It’s almost 2013! Have you started thinking about your New Year’s Resolution? Yes, we all want to eat better, work-out more, stress less and finally take that vacation to the Bahamas, but this year why not add a few more resolutions to your list about becoming a better sports parent. Here are four ideas:
1. I will be a positive sports parent.
Far too often we read stories about sports parents getting into fist fights at Little League baseball games or choking out a hockey coach. And even if no one actually comes to blows, we’ve all been at a game with “that sports parent;” the one who yells, harangues, grumbles and gets in the face of the coaches, officials and other sports parents. Please resolve here and to not be that sport parent in 2013. It’s easy to get caught up in the excitement of the moment and go a little over the top but please remember that this is youth sports—first and foremost it’s just a game! There is no need whatsoever to get into a fight over a game. And it’s supposed to be fun for the players. What kind of example are you setting by acting anything other than positive?
2. I will support my child’s decisions regarding youth sports.
Most sports parents agree that it’s not okay to let a player quit mid-season (extreme circumstances aside) but it’s also not fair to force a child to play a sport they hate. Maybe they really just don’t like baseball and would rather try lacrosse. Maybe they’d be more comfortable in an individual sport like tennis versus a team sport like football. Or maybe they just prefer drama or band over sports. We definitely want you to encourage your kids to give youth sports a go but it’s important that you don’t try to force your kid into becoming an athlete. It’s not going to be fun for you or them.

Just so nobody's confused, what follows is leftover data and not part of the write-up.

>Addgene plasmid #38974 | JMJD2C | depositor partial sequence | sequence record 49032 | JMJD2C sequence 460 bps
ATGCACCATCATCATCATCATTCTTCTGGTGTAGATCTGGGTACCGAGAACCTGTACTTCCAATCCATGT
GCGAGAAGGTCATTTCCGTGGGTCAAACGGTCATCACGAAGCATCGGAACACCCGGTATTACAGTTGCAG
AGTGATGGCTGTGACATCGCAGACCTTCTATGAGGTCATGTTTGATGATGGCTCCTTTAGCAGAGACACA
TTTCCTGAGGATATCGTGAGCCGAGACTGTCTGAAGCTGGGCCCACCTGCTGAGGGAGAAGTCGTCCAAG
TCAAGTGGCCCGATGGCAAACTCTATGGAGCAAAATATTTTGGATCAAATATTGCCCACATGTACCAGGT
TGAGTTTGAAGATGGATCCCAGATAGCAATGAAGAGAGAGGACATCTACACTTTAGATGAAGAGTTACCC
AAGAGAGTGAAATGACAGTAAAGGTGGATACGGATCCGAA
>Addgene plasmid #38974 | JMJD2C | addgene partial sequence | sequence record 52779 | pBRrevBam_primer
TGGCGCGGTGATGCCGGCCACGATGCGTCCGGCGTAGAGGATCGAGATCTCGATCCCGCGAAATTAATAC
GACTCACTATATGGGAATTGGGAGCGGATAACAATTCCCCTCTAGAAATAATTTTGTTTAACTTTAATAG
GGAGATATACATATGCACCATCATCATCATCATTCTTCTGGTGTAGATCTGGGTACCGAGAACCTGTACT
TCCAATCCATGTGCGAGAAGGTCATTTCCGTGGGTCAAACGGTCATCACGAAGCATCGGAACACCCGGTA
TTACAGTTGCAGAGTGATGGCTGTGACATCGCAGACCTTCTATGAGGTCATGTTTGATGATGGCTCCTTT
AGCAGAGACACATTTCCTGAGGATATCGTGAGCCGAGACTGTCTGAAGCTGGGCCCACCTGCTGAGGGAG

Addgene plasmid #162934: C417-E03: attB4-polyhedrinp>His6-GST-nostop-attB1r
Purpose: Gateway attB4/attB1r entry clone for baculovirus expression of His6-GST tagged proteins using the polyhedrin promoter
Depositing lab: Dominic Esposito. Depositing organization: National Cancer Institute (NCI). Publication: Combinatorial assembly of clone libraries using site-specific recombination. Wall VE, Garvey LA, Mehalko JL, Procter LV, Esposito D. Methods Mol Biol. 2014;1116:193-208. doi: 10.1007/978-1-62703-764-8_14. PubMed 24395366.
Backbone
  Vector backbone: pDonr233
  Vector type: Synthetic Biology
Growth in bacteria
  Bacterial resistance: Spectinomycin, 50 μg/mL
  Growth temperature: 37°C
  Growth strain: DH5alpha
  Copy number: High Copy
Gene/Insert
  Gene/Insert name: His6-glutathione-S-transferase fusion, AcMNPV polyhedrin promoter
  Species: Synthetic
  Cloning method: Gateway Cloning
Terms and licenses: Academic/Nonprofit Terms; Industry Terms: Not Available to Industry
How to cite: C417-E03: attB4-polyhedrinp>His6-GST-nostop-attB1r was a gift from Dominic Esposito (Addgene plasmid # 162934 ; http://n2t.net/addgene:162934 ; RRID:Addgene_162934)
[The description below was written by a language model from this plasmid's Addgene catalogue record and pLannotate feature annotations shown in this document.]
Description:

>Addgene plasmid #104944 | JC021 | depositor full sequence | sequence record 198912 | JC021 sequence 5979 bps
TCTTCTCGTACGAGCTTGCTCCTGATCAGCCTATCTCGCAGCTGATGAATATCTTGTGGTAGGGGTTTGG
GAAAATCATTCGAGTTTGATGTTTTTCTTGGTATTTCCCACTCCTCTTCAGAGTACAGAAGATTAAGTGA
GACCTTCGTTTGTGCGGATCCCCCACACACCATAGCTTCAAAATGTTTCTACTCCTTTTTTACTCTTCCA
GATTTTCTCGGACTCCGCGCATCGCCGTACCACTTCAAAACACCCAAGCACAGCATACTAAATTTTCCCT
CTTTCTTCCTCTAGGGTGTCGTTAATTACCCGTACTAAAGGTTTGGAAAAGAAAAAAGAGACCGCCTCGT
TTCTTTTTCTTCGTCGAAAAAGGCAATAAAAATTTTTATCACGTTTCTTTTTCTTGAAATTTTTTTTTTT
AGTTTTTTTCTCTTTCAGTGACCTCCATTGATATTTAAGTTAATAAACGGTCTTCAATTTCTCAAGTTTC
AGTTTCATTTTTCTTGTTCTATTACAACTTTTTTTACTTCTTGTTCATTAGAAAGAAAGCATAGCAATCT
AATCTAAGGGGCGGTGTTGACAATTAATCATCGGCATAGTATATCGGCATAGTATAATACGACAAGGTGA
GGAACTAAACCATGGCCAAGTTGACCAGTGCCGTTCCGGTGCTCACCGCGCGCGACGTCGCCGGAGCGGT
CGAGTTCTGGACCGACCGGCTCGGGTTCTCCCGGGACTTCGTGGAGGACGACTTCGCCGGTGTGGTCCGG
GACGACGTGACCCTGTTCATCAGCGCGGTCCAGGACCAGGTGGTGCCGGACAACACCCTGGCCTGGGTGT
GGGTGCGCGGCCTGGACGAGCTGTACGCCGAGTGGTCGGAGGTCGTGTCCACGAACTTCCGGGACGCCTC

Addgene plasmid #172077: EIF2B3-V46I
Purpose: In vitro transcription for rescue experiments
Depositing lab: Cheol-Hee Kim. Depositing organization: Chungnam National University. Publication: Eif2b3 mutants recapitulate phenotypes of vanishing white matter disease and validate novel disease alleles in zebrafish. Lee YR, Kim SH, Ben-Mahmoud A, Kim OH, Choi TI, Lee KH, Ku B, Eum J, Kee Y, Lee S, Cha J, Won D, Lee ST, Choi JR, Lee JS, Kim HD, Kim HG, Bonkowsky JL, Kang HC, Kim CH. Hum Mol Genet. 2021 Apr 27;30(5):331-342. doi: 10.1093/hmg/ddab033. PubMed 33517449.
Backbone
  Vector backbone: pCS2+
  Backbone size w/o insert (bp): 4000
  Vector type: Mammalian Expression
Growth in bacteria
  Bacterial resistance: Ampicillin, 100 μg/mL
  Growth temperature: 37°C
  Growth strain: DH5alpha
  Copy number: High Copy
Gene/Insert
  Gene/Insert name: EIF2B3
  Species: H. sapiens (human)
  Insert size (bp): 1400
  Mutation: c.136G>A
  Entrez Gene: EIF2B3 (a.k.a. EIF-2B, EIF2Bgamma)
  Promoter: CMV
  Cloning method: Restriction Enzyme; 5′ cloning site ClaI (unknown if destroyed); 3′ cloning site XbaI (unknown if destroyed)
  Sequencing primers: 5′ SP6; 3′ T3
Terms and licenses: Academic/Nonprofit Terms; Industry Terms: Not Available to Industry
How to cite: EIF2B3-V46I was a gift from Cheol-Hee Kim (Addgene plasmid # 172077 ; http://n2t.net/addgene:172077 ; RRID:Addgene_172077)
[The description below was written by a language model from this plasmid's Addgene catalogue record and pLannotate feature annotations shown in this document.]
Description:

3. I will give the coach a hand if they need it.
Remember that most youth sports coaches are volunteers. Being a youth sports coach can be a big job (even harder if it’s their first season) and even the best coaches might need a hand from time to time. Maybe you can help organize the logistics of an away tournament; offer to run a few drills during practice so ½ of the team isn’t standing around with nothing do to; or even just help carry equipment to and from the car. Some coaches might not want parents to get involved at all with running practices (as a way to keep things less complicated) but if you see a coach in need of a hand please don’t hesitate to help!
4. I will cheer for everyone on the team.
Not every parent of every player is going to make it to every game. And almost nothing boosts a youth athlete’s confidence like getting cheered for the stands. You’d want another sports parent to tell your child “Great job!” if you weren’t there, right? So pay it forward and cheer for everyone on the team. Also, don’t be afraid to applaud a great play by the other team either—give credit where credit is do!
We’d love to hear from all the sports parents out there what their personal sports resolution for 2013 is.